Mexico’s Foreign Ministry sounded the alarm on Monday, claiming that Bolivia’s security and intelligence apparatus has been monitoring the diplomatic mission since the country granted political asylum to Morales last month. The deposed leader lost the support of his police and military in early November, after the opposition declared his re-election in October fraudulent. Morales was ousted despite announcing a fresh general election.

ALSO ON RT.COM: Ousted Bolivian President Evo Morales thanks Mexico for saving HIS LIFE, pledges to carry on fight despite coup

The ministry alleges that around 150 Bolivian police and intelligence agents have “surrounded” the Mexican ambassador’s residence since Friday, and that these police and agents have intimidated and spied on Mexican diplomatic personnel.

Bolivia’s security apparatus is now in the hands of an interim government, headed by right-wing Senator Jeanine Anez. The Anez government has issued an arrest warrant for Morales, claiming that his calls for protest amounted to “sedition and terrorism,” and promising to jail the exiled socialist “for the rest of his life.”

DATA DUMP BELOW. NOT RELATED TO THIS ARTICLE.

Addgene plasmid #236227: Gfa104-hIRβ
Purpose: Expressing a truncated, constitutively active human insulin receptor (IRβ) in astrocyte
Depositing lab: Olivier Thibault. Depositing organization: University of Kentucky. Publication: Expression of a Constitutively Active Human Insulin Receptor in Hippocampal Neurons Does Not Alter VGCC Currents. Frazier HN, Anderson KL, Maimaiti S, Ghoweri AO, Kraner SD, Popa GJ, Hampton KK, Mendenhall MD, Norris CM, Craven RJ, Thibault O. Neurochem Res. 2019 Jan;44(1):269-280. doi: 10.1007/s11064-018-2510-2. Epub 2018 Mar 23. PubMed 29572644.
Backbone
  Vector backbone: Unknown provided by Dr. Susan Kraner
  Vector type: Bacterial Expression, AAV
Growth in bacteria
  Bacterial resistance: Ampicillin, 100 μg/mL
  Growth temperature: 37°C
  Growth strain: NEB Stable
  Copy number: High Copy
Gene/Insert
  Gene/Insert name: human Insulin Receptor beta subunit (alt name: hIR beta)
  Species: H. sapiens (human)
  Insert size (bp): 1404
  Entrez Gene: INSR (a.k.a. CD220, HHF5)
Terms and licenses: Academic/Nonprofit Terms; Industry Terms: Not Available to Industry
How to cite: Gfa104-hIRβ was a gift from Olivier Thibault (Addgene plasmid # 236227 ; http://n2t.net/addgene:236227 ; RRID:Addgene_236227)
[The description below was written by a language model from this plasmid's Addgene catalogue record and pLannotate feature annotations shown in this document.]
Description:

Speaking to RT while in Mexico, Morales described the tactics of the Bolivian opposition as “fascist,” and accused them of intimidating his allies into submission. He claimed that the coup against him was masterminded by politicians wishing to sell off the country’s vast lithium reserves to multinational corporations – instead of nationalizing it, as he’d planned.

ALSO ON RT.COM: Bolivian coup was all about the lithium & OAS had a hand in it, ousted president Morales tells RT

Morales has since left Mexico for Argentina, where recently elected President Alberto Fernández has granted him political asylum. Morales has vowed to “continue fighting for the poor” and has been chosen by his party to mastermind its upcoming election campaign from abroad.

Mexico, meanwhile, has asked the interim government in Bolivia to “guarantee the security and protection” of its diplomatic mission in La Paz.